Rotor blade failure during emergency landing caused deadly B.C. helicopter crash, TSB says
Helicopter crashed within minutes of take-off, investigation finds
A deadly helicopter crash that killed one pilot and damaged a building in Campbell River, B.C., was caused by a rotor blade failure during an emergency landing, according to the Transportation Safety Board.
A report released Thursday said the main rotors on the Bell 206B helicopter "became deformed" some time during the flight on Sept. 24, 2019, sending the aircraft into a building on Spit Road along the Tyee Spit.
"In the last moments of the flight, likely as a result of the deformed blades, the main rotor [rotations per minute] decreased to a point that could not sustain autorotational flight, and the helicopter fell vertically and impacted the ground," the report read.
"The pilot was fatally injured. The helicopter was destroyed by the impact forces and a post-impact fire."
The pilot was identified after the crash as Ed Wilcock, a prominent figure in the local aviation community who owned the E & B Helicopter company. He was the only person on board.
Helicopter crashed within minutes of takeoff
There are several seaplane and helicopter hangars along the spit where the aircraft crashed, with a wharf and an RV park nearby. The falling helicopter hit two vehicles and a carving shed on its way down, sending a rotor blade through the building's roof.
The investigation said Wilcock was flying from Campbell River to resupply a cabin on Moat Lake, just under 55 kilometres to the southwest. He left the city's heliport at 11 a.m.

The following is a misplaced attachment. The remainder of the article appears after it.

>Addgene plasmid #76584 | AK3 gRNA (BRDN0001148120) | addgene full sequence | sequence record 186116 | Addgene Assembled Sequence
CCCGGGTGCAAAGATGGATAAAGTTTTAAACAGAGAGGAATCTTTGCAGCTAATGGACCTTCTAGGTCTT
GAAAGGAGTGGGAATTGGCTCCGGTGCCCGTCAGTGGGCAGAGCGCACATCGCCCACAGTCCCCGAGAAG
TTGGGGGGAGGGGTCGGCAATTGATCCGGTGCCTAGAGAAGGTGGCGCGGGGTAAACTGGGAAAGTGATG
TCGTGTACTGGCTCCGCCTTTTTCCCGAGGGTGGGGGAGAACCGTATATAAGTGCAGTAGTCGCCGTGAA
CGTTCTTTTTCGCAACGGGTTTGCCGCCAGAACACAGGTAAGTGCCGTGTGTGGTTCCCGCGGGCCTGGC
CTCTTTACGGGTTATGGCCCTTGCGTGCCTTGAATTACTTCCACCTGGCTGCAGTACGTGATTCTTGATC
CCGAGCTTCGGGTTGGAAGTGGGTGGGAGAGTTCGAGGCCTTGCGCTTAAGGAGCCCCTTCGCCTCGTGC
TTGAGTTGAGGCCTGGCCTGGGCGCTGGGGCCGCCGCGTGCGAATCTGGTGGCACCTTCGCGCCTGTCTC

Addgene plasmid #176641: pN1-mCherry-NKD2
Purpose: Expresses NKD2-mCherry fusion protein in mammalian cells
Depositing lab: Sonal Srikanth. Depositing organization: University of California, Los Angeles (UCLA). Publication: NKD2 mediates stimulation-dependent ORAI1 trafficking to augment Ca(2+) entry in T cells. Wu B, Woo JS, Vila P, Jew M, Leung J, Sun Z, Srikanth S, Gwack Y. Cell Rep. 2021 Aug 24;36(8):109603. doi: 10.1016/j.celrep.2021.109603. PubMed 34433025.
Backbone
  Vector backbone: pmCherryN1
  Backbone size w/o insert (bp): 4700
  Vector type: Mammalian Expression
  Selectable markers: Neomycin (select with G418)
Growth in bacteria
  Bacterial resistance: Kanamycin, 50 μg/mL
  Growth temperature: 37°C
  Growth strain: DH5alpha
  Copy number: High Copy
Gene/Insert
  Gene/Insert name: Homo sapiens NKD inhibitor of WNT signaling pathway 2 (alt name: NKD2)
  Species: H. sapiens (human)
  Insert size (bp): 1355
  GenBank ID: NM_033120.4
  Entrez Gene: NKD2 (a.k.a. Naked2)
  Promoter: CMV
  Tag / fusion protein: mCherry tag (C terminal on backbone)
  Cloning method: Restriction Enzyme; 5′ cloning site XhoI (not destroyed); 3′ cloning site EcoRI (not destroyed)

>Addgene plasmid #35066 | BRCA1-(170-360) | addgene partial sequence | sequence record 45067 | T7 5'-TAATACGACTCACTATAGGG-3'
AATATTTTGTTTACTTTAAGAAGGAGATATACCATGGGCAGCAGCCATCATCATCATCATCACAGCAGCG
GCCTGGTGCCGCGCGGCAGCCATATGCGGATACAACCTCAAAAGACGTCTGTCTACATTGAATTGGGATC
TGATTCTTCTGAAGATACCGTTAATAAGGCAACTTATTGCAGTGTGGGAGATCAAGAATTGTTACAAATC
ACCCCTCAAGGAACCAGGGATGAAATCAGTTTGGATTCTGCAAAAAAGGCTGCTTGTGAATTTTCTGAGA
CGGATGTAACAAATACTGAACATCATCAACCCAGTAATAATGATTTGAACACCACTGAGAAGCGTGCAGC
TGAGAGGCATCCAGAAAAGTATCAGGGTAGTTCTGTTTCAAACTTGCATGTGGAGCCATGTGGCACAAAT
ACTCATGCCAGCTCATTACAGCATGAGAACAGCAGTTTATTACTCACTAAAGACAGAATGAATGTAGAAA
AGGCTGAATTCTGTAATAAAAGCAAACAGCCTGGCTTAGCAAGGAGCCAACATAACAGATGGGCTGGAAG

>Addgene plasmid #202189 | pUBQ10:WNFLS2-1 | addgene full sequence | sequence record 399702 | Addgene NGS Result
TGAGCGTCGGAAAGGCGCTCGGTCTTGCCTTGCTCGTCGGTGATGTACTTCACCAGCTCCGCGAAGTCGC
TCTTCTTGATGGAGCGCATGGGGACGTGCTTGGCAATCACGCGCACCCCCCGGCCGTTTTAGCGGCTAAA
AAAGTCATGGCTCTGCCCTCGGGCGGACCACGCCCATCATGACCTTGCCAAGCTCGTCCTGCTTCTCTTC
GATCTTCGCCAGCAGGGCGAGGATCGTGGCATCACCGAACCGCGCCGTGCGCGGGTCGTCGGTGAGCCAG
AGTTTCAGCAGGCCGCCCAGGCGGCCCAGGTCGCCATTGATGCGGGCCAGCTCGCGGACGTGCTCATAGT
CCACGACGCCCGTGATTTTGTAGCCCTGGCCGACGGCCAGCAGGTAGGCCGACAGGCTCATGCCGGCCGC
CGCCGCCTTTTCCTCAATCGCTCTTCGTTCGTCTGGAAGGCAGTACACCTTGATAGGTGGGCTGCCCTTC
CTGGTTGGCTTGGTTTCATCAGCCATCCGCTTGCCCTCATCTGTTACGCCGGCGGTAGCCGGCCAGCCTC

Within four minutes, the report said "an engine power anomaly" happened. Wilcock reversed course and started to descend, but the deformed rotors slowed down too much to keep the helicopter in the air.
Wilcock crashed from a height of 60 metres — about the height of a 20-storey building.
In addition to the findings about the main rotor blades, the report also found the engine fuel system didn't have the right accumulators or double-check valve for a Bell 206 helicopter, which helps stabilize the fuel system against vibrations to avoid sudden changes in power.
Still, investigators said they couldn't find out what might have stopped the engine from producing power.
"It could not be determined why, by the time of impact, the engine had flamed out," the report said.
Investigators also noted Wilcock had "many of the key indicators for a high-risk cardiac event," including "extensive" coronary artery disease. The report said Transport Canada's medical exam did not include Wilcock's risk, despite recent lab test results from his family doctor and other evidence.
Transport Canada's medical exams are meant to determine whether an applicant should be granted a medical certificate, which is required for a valid pilot's licence.
The B.C. Coroners Service found no evidence a cardiac event contributed to Wilcock's death during the crash.